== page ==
Urban areas typically have a large proportion of turfgrass. From lawns and residential areas to golf courses, parks and rights-of-way, turf covers around 2% of the landmass in the US, or about 63,000 square miles.
Research has indicated that highly managed turfgrass offers little support to pollinators. However, most lawns have at least some flowering weeds, such as dandelions or clovers, that can provide pollinator benefits. To their demise, we have deemed these plants enemies of the turf and seek to control them, often with use of pesticides or whatever means possible.
The maintenance of uniform, weed-free turf areas has become a societal norm, often associated with a “clean and well-maintained” view of the landscape. From an ecological perspective, the uniform appearance of turf is not something often observed in natural plant communities.
Driven by competition among community members, in nature, we more often see diverse plant populations with each species filling its own specialized niche, which all combine to provide a wide array of habitat needs for pollinators and other insects. Mono-typic stands of a single species are rare and most often associated with less overall diversity of animal species.
'Bee Lawns' - Boosting plant diversity
Currently, there is growing interest in less intensive management of our landscape and simple things we can do, such as allowing weeds to bloom, which reduces inputs and benefits declining pollinator populations. When these activities can boost plant diversity at the same time, the benefits multiply.
Some have gone so far as to plant specific assemblages of low-growing plants that offer pollinator benefits yet function similarly to turf cover. Deemed “bee lawns”, these interesting plant mixes are gaining popularity as more of us seek the support of pollinators in coexistence with turf-like landscape elements.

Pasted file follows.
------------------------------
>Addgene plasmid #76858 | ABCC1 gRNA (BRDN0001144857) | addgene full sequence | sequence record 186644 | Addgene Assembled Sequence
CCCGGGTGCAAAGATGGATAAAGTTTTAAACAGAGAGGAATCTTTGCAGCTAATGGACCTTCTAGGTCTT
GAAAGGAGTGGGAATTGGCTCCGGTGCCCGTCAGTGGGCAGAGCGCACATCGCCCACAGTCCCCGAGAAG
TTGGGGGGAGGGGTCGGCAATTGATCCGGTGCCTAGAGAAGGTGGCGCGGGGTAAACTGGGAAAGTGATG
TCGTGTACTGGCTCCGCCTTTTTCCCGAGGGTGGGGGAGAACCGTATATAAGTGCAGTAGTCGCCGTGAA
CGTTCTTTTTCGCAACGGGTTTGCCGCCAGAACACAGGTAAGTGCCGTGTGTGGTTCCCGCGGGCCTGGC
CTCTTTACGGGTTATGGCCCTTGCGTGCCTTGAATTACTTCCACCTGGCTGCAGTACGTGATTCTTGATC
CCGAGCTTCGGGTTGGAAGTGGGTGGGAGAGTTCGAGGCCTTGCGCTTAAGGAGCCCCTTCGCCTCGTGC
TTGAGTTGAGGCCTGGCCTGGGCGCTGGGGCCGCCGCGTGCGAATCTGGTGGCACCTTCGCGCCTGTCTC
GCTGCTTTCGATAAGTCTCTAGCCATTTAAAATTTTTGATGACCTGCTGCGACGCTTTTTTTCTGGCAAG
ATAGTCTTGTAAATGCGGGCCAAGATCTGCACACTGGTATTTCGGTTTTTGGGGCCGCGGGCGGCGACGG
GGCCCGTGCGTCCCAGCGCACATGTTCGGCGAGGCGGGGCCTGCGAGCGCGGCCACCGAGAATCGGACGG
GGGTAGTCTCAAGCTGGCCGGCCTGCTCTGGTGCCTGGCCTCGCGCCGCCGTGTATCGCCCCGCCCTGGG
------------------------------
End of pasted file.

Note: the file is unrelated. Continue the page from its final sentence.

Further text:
Even if you aren’t willing to go all out and install a bee lawn, simply allowing dandelions, clovers and violets, all ubiquitous lawn weeds in our area, to bloom can help to boost the diversity of plants in your landscape and provide floral resources for pollinators. Early in the season, their bloom time can fill an important function that few other landscape plants offer.
Flowering trees and shrubs are often the major floral resource available at this time, and likely represent one of the best choices for early spring pollinator support. Coinciding blooms of our common lawn weeds can be complementary, providing value to additional pollinator species and existing with little effort on our part – simply by not mowing early on.
The negative side effects of highly managed turf can go beyond simply removing flowers from the landscape. The common timing for weed and insect control measures overlaps with bloom periods and often employs the use of pesticides detrimental to pollinator populations. Inadvertently, pollinators can be attracted pollinators to flowers that were treated with these pesticides, increasing their exposure.
On the positive side, lawns do provide some important functions in urban areas, other than the aesthetic they are known for. Areas of turf can help retain carbon and nitrogen or capture and infiltrate storm runoff much better than impervious surfaces. Stands of grass also help mitigate the urban heat island effect which increases overall temperatures in cities to stress people, plants and animals. However, a lawn that includes some weed species also provides these benefits with very similar impacts.
In support of pollinators
In support of pollinators, and out of a desire to spend more time on the “fun” gardening activities, I have greatly reduced mowing, allowing weeds to have a niche. Each spring I delay the first mow as long as possible, which can be a balancing act between letting weeds flower and allowing the turf to get too tall.
This spring, I encourage you to break out of the norm by kicking back and allowing the weeds to bloom. It certainly doesn’t comply with the “clean and well-maintained” idea but, by delaying a few weeks or a month, your lawn will provide floral resources during an important window of time in spring. Or, better yet, consider eliminating some turf areas and installing a diverse mix of native plants, which will provide the most pollinator benefit, with the least mowing effort.